NBA's commitment to free speech activism ends when bottom line suffers

NBA's commitment to free speech activism ends when bottom line suffers

Now, however, the NBA hierarchy is taking a page out of Ingraham’s playbook. The NBA has backtracked on the activist messaging it supported just last summer when NBA courts and players’ jerseys displayed social justice slogans. The expression “Black Lives Matter” is no longer painted boldly on every court. Players no longer display slogans such as “Say Their Names,” “I Can’t Breathe,” or “How Many More” on their jerseys. Essentially, the NBA wants players to again just be quiet and play basketball. The cultural referees are apparently OK with this stifling.

It is now clear that NBA management didn’t greenlight last season’s activism out of any sense of commitment to free speech principles. The NBA was merely responding to public pressure to do something in response to the social unrest of that time. It wanted the expected image building that would accompany public displays of ideology.


NBA commissioner Adam Silver said in an interview at the start of this season that the league is still “completely committed to standing for social justice and racial equality.” He went on to acknowledge, however, that forcing social activism into the sports arena had diminished fan support, “I understand those people who are saying ‘I’m on your side, but I want to watch a basketball game.’” In short, a decline in television ratings hurts the NBA’s revenue stream. The pull-back from displays of political expression speaks for itself.

The NBA maintains that it’s moving on to focus on action rather than words.

Polling reported recently in the Morning Consult supports the notion that fans want to watch ball games without accompanying political lecturing. Of fans who have watched fewer sporting events on television this year, a fifth say it is because of politics blending into the sports. A pandemic ravaged nation should have been ready to release the anxiety of COVID while watching sports. After all, most people had time on their hands and were stuck at home. But the NBA shot a brick, so to speak, and instead of gathering a nation together around sports, further split it with a fake salute to free expression.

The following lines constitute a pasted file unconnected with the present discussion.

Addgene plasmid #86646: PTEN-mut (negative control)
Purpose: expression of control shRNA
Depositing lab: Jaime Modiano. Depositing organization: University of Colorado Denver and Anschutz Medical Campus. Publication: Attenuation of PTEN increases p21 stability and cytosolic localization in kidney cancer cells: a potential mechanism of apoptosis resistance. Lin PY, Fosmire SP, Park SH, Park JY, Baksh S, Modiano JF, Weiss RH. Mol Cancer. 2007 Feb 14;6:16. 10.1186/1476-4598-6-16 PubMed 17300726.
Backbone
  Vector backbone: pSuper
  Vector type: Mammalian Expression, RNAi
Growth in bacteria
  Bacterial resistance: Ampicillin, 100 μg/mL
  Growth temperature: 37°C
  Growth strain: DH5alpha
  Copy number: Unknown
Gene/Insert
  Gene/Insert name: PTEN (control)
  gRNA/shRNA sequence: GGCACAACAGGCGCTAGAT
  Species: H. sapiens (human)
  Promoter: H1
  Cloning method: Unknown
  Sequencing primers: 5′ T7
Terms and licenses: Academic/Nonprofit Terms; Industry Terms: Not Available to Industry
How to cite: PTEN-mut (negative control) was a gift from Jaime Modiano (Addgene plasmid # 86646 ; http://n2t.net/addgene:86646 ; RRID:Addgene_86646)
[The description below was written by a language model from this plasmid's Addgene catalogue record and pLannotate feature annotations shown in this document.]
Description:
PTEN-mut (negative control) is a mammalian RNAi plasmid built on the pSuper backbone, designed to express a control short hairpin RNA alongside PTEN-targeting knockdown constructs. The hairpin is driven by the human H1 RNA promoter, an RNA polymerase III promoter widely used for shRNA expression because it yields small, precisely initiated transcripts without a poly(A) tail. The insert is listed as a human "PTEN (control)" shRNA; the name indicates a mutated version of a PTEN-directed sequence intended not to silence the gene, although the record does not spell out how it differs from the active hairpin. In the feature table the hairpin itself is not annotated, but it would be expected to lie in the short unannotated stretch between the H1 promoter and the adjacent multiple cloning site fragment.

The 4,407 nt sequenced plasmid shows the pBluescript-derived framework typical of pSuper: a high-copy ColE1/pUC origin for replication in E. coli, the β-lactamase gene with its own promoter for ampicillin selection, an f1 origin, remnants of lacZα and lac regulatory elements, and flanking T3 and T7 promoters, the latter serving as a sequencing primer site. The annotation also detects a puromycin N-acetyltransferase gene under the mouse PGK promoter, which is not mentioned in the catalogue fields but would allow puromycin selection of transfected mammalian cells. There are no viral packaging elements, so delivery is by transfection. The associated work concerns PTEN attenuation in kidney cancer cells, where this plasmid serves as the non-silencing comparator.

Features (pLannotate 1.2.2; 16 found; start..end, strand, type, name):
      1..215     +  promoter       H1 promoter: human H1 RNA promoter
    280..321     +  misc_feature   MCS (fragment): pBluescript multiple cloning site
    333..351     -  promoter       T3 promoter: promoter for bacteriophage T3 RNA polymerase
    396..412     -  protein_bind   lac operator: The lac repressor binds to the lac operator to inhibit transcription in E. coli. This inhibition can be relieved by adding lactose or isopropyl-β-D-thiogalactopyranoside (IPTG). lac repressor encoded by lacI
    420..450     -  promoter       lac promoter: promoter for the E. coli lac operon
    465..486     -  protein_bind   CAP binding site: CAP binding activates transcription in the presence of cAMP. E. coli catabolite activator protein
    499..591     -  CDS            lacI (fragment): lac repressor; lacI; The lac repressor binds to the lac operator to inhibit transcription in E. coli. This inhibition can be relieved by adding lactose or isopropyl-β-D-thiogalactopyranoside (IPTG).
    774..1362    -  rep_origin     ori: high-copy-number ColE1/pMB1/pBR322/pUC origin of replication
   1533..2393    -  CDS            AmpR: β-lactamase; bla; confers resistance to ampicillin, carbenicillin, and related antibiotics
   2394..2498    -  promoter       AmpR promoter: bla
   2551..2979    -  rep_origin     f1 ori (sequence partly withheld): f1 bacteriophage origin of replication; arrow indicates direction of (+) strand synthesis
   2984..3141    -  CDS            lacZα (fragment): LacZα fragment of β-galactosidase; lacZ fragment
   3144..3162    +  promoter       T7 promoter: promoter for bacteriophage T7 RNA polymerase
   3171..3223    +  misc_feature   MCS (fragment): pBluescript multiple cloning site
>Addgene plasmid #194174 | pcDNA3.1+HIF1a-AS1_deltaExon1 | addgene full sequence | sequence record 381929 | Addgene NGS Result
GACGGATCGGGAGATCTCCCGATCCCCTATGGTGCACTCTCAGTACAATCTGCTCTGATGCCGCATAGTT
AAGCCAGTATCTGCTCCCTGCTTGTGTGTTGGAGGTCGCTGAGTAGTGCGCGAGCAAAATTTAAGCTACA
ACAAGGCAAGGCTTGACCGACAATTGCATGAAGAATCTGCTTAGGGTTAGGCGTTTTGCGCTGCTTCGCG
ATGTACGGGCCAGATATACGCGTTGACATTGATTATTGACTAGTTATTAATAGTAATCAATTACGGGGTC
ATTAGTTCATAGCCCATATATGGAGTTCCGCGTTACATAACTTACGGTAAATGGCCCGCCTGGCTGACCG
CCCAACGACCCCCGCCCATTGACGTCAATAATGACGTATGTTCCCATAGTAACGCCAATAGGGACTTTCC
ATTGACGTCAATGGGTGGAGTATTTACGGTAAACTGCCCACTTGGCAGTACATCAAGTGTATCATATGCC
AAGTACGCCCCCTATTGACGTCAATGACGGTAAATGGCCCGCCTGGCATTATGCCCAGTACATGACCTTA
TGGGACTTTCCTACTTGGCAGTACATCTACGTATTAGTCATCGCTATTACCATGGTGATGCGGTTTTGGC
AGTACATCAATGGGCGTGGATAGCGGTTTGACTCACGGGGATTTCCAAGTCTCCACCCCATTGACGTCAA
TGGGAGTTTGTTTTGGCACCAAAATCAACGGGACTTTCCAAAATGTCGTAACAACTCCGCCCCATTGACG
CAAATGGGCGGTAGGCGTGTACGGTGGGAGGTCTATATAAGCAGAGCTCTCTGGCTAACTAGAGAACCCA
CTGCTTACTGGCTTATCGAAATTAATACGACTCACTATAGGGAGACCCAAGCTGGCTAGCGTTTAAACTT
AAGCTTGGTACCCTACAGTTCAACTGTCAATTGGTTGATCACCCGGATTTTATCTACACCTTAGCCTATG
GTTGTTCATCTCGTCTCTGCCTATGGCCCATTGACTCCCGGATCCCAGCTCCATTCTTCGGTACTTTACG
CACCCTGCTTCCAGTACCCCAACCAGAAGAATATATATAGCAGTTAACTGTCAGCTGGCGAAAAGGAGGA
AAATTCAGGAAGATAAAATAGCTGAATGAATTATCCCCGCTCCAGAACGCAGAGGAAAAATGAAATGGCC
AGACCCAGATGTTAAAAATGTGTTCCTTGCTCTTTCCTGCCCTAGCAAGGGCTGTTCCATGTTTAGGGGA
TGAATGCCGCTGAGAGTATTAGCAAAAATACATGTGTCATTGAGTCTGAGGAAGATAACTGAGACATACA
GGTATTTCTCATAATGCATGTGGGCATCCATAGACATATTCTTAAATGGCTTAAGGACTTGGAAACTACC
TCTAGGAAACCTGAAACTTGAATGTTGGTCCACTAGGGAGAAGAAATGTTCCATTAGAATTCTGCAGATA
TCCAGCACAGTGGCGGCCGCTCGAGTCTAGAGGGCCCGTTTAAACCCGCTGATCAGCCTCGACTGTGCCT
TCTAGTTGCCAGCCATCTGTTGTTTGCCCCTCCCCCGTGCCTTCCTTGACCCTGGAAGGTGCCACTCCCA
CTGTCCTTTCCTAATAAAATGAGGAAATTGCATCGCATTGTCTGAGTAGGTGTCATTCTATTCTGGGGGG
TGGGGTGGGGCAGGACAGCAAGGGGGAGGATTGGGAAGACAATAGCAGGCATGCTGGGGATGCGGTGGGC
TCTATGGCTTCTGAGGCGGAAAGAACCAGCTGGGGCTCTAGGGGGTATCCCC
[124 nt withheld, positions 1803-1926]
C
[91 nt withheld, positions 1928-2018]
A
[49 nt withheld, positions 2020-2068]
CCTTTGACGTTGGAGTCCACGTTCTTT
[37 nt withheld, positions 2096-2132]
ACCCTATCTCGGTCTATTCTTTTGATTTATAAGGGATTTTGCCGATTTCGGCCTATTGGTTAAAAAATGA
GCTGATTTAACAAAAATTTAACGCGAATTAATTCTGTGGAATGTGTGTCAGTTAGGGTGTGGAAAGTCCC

The bottom line is that the NBA is all for free expression when it believes it is good for business.


The NBA’s confused approach to freedom has been on display for a while. In October of 2019, Houston Rockets general manager Darryl Morey tweeted in support of Hong Kong demonstrators. The Rockets owner, Tilman Fertitta, and top scorer, James Harden, distanced themselves from Morey, as did the NBA front office. China is a growing market and revenue source for all things NBA. The NBA saw no need to ruffle China’s power structures by supporting a little thing like freedom in Hong Kong.

The NBA tipped off a new season last week, and early indications are that the fans are not ready to come back. Ratings for the early season games are down, including for the high-profile Christmas day matchups. To the extent political messaging was a turn-off, fans might not come back until the NBA decides which principles it wants to follow.

If the NBA wants to just run a basketball league, that is fine. Focus on dribbling and dunking and stay out of the public affairs arena. But if it wants to run a free expression operation for its players and executives, it can’t be picking and choosing based on which posture looks financially feasible at the moment. Free speech is a fundamental principle that remains fundamental regardless of making money or the topic of any moment.

NOTE: This post has been updated from the original to add context about the ratings for NBA games and to note that NBA says it is moving from words to focus on action.

Jeffrey McCall is a media critic and professor of communication at DePauw University. He has worked as a radio news director, a newspaper reporter and as a political media consultant. Follow him on Twitter @Prof_McCall.